Market segmentation has traditionally been based on demographic factors such as company size, sector and location. But these simple characteristics are hopelessly inadequate predictors of which specific organisations you should focus your marketing and sales energies on.
That’s because in any complex B2B sales environment, there will be a set of specific unique-to-you structural, behavioural and situational characteristics that are much more reliable indicators of the long-term potential of any given organisation, and of your chances of doing business with them either now or in the future.
I’m not suggesting that you should ignore demographics - but I’m urging you not to stop there when it comes to targeting your marketing efforts or assessing the attractiveness of your potential sales opportunities.
STRUCTURAL AND BEHAVIOURAL FACTORS
Common structural or behavioural characteristics often include whether the organisation behaves as an early adopter or a laggard when it comes to new ideas and technologies, whether they are a market leader or a follower, how they are funded, how they are organised (for example, centralised or decentralised), their market share ambitions, and whether their expansion strategy is through acquisition or organic growth as well which systems the organisation has already implemented.
As an example, in the early days of SaaS many of my clients learned to check whether their prospect had already implemented cloud-based systems elsewhere in their organisation, since this single data point had a huge impact on the length and complexity of the sales process and their chances of winning. Many innovative software vendors have also (through painful experience) come to recognise how important it is to test whether the prospect has a track record of buying “best-of-breed” solutions or whether they typically end up buying from established brands like SAP, IBM or Oracle.
Many of these structural and behavioural factors are usually fairly persistent - they tend not to change significantly over time, unless it is in response to a significant change in the organisation’s environment or circumstances. They are particularly useful in determining whether any organisation is likely to be a good long-term prospect.
But it’s the situational factors that typically indicate whether any organisation might prove to be a promising target in the here-and-now. Situational factors reflect short-term recent changes to the target organisation’s internal or external circumstances. The most common example is a recent change in management - a factor that often opens the door to change.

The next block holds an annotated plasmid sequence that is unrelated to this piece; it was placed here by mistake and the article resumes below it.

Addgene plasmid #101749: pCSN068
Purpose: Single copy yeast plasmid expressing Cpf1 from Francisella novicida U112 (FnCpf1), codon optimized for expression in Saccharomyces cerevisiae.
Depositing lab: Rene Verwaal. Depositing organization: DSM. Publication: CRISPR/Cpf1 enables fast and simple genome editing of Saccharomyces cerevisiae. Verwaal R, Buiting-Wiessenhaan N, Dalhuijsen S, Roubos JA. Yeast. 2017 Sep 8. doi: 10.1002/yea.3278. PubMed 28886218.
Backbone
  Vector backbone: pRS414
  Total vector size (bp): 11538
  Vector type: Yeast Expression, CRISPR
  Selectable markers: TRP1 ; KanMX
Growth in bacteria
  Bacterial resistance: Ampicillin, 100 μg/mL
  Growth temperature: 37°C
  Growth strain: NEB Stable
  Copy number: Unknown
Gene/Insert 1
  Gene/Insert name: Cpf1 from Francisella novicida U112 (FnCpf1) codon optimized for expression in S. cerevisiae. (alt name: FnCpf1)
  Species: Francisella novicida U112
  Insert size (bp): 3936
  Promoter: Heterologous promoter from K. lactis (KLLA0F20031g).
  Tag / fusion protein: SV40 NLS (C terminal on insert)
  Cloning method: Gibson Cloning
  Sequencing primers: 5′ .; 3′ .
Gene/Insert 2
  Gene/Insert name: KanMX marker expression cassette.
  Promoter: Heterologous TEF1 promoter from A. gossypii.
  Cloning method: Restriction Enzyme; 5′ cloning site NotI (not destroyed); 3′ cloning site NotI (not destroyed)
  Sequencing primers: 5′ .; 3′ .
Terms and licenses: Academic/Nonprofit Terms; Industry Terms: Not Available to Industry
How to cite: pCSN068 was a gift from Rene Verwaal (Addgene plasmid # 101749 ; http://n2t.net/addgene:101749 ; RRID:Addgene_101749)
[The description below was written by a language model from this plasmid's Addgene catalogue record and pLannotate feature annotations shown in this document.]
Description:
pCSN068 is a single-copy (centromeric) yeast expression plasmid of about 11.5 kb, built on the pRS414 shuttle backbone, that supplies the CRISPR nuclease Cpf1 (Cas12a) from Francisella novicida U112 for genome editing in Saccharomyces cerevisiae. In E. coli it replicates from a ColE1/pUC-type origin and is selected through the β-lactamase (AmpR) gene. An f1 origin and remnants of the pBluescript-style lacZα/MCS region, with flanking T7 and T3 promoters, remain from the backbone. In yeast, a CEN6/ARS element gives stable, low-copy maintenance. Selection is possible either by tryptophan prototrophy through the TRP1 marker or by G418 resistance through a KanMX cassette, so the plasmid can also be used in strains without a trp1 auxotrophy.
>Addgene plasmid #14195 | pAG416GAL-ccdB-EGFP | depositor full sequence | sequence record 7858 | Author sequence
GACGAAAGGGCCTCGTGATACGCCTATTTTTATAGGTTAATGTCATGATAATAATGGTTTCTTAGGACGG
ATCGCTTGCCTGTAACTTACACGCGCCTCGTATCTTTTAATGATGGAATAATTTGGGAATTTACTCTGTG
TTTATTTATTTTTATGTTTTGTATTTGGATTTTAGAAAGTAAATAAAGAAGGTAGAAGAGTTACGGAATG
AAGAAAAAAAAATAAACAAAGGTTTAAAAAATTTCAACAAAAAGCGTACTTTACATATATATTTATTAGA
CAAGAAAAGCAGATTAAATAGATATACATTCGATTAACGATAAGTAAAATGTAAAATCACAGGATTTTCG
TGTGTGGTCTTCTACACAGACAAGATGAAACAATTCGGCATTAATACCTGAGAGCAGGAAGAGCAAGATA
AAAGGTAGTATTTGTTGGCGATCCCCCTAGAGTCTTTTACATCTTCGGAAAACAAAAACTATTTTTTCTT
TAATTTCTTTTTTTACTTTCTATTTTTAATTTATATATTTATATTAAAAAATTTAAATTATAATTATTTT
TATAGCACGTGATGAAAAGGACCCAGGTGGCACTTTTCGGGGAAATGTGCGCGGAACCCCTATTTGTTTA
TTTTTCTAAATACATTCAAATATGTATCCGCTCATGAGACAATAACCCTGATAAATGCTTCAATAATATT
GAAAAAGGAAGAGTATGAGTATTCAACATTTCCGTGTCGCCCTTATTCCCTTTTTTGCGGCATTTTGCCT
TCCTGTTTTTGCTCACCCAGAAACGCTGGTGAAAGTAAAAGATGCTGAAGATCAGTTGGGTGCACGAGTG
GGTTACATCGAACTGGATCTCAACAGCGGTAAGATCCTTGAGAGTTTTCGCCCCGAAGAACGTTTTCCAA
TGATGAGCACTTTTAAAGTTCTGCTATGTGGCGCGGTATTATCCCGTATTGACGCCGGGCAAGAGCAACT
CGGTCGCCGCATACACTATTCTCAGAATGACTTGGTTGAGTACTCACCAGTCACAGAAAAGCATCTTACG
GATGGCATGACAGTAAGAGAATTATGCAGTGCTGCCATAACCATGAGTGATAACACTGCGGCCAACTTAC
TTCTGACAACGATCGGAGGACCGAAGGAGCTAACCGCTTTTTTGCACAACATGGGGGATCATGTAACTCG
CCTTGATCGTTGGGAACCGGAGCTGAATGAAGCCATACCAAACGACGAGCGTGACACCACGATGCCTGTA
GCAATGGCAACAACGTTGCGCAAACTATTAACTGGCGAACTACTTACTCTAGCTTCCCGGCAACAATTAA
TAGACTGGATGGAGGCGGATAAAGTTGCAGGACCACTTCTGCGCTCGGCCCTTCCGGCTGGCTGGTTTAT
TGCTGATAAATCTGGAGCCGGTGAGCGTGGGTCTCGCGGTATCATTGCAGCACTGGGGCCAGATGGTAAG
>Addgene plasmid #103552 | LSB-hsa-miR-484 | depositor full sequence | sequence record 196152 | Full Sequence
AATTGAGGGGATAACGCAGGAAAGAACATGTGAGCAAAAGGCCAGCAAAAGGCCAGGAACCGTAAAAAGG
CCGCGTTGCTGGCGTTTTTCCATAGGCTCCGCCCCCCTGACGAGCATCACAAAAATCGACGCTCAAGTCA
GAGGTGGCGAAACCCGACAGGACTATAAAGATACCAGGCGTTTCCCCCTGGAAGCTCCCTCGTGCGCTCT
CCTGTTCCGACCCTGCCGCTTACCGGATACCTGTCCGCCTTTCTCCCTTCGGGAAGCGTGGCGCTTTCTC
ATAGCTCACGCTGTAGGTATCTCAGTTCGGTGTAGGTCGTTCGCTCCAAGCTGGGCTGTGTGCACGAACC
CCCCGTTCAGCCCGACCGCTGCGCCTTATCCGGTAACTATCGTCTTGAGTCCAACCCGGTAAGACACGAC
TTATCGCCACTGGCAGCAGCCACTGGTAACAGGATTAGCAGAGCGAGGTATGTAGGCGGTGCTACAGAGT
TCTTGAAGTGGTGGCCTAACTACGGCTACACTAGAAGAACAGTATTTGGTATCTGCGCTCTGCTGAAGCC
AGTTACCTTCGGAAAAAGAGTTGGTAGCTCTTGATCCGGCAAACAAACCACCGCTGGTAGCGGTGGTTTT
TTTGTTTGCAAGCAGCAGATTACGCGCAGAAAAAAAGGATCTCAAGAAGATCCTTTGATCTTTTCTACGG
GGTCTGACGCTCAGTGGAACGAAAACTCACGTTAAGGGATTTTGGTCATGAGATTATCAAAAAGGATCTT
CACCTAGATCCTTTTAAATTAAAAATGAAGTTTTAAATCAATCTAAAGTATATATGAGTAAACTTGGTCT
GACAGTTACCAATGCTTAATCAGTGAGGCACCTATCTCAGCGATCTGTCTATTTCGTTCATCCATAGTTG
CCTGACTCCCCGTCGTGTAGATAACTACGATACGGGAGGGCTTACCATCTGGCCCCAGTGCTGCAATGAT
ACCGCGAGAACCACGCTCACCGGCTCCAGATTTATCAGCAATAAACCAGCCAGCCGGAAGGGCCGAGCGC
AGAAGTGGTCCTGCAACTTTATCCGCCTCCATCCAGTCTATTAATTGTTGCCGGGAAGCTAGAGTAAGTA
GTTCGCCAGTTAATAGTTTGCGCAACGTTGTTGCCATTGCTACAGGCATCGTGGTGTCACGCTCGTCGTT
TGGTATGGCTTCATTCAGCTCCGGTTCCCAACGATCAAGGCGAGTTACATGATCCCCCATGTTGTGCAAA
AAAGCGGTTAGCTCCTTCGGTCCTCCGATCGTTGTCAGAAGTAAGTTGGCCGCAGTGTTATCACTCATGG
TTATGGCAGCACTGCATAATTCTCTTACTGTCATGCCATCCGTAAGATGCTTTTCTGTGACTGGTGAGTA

Other internal situational triggers can include changes in organisational focus, priorities or strategy, recent funding events or a recent acquisition, or a recent setback in the achievement of key performance indicators. External situational triggers can include recent changes in legislation or regulation, significant macro-economic changes, or a dramatic shift in the competitive landscape.
These situational triggers act as powerful catalysts for change: they disturb the status quo, and open the prospect’s eyes to the potential need for urgent change in response to the identified problem or opportunity. They drive the evaluation of new systems and new approaches, and often result in the willingness to spend money on a suitable solution.
DOING YOUR OWN RESEARCH
Of course, it’s harder to build up the relevant structural, behavioural and situational profiles than it is to buy an off-the-shelf list of “prospects” of a certain size, sector and location. But the effort invested in doing the research always has a significant payback in terms of better targeted marketing campaigns, and more effective opportunity qualification.
And that, of course, leads to finding and winning more of the right sort of prospects, shorter sales cycles, larger deal values and higher win rates.
If you haven’t already completed the exercise, here’s what I advise: start by profiling your most valuable current customers. Look for the common structural and behavioural characteristics - and ask them what situational triggers caused them to start searching for a solution. You’ll inevitably discover a number of significant patterns that could transform your marketing and sales focus.
You might find this guide helpful.
By the way, this article was first published in (and is republished here with the permission of) the excellent "International Journal of Sales Transformation". You can download a pdf copy of the original article here.